Support, dance gives former gang member new direction

By Lance Cpl. Brandon L. Roach | | April 14, 2006


Lance Cpl. Mike A. Rivera, current operations clerk, Marine Wing Headquarters Squadron 3, 3rd Marine Aircraft Wing, was once involved with a notorious nationwide gang and was headed for a life that people only see in the movies, but with the help of his family and friends, this now motivated Marine is headed for a greater life.

"I got involved with the gang when I was 17," said the Staten Island, N.Y. native. "I was in it for three years."

When he first got into the gang, it was supposed to be about unity and religion, but in due time, the corruption of drugs and money transformed it from a religious organization into a ruthless gang.

Rivera hesitated for a moment and recalled in a somber tone, "A good man once said to me, 'Hey Mike, I understand you want to be a man and that's fine, but how can you be a man when you have another man tell you what to do?'

"About a week later, one of the members of our gang had his heart in the right place, but made a wrong decision and paid dearly for it," said Rivera regretfully. "This man did some things that he did not have permission to do, and we were ordered to hurt him in front of everybody." The last time I saw him, he was being held over the side of a bridge by one foot. They told us to walk away."

"Right then and there, I knew that if I made a mistake and they didn't see it was just a mistake, I could be killed," said Rivera. "This isn't the lifestyle I wanted to live. I wanted to have kids someday. As a father, would I want to bring my children into this type of environment?"

Around this same time, Rivera was getting involved with a dance group called Keep Rising to the Top. His ex-girlfriend was a member of this group and had introduced him to it.

"I have always loved to dance," boasted Rivera. "Dancing is a large part of my Hispanic heritage and culture."

After several lessons with the group, Rivera was approached by Violeta Galagarza, his dance choreographer, about some beads that he was wearing. They were a known gang sign and she voiced her concern.

Galagarza told Rivera that unless he got out of the gang, he would have to stop dancing for them. This, along with his girlfriend's parents saying that he couldn't date their daughter if he was with the gang, finally gave him the direction he needed.

"I loved her and I loved to dance, so I had to make a choice," he said. "But I knew getting out wasn't going to be easy. I was stuck, because I knew if I tried it, it could result in death."

When the gang heard the news of Rivera trying to get out, they began looking for him at school and around the neighborhoods.

"They didn't come near my home," he said. "They had a rival with another gang there, but the fact that they knew where I lived scared me."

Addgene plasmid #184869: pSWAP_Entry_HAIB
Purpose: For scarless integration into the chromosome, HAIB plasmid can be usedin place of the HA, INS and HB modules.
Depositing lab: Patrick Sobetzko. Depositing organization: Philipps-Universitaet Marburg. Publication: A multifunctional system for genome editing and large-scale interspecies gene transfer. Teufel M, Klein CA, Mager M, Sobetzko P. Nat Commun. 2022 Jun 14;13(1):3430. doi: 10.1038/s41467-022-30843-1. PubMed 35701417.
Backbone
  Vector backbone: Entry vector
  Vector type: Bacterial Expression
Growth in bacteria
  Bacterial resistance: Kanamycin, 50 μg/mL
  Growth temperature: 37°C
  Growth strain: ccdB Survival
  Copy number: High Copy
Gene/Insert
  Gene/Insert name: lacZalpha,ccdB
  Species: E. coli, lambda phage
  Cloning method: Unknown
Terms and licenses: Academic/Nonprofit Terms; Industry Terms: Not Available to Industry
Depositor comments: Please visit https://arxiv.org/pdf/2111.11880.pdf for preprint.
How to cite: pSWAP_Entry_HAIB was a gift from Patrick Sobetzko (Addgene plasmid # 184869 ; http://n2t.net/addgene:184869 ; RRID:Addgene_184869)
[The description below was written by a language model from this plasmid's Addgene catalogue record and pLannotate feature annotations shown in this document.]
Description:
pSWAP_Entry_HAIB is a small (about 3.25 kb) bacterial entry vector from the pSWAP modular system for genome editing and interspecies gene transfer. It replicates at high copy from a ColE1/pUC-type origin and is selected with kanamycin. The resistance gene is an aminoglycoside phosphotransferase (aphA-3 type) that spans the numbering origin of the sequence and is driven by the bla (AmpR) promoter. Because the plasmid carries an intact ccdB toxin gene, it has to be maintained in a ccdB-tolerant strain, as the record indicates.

Galagarza's fiancé at the time knew that he could help. He was a former member of the same gang and was still in contact with some of the older members. He and Galagarza went to them for a favor. A successful meeting with the gang members allowed Rivera out of the lifestyle without being harmed.

Rivera's mother put in for a transfer at her job. He eventually switched schools when they moved out of Brooklyn with his two younger sisters.

Rivera fell behind in his studies after moving to Staten Island and knew, even when he did graduate, he couldn't afford college.

During a trip to the Intrepid Museum in New York, Rivera spoke with a Marine about joining the Corps and how it could change his life.

"He sprinkled the magic powder that made me want to join the Corps," Rivera explained.

This made sense to him considering members of his family have been in every branch of the military. His grandfather and great-grandfather both served in the Marine Corps, so he followed in their path. 

Now stationed at Marine Corps Air Station Miramar, Calif., Rivera is deployed with 3rd Marine Aircraft Wing to Al Asad.

"He is locked on," said Lt. Col. Philippe D. Rogers, operations officer, MWHS-3. "He knows his job and is always learning more. He constantly looks for ways to improve himself."

Rivera is scheduled to be deployed for one year, and when he gets back, he wants to be a drill instructor.

"I give 100 percent at everything I do in the Corps," said Rivera. "I am a highly motivated person, and I have plans to re-enlist when my first four years are up."

Although Rivera has only been in the Corps for a short time, he has left a growing impact on the Marines that he works with everyday.

"Rivera is really outgoing and motivated," said Pfc. Leah C. Perry, operations clerk, MWHS-3. "He loves to get stuff done. Everything he does has to be accomplished on time."

Recently promoted to lance corporal, Rivera has started his climb in the military ranks. He has also been presented with a safety award for his accomplishments as the MWHS-3 safety noncommissioned officer-in-charge.

Without the help of family and friends, Rivera would never have had the chance to excel in the Corps.

"The majority of people that get involved in gangs don't have the support at home that I had," said Rivera. "Without the help of everyone, I would be dead or in jail by now."

"I expect Rivera to be very successful no matter what career he chooses. The Marine Corps has given him the opportunity to escape the past as well as giving him the tools to become a leader and succeed wherever he goes," said Rogers. "I came in the Marine Corps to lead Marines like Rivera. He is the perfect example of what the Corps is and what leading Marines is all about."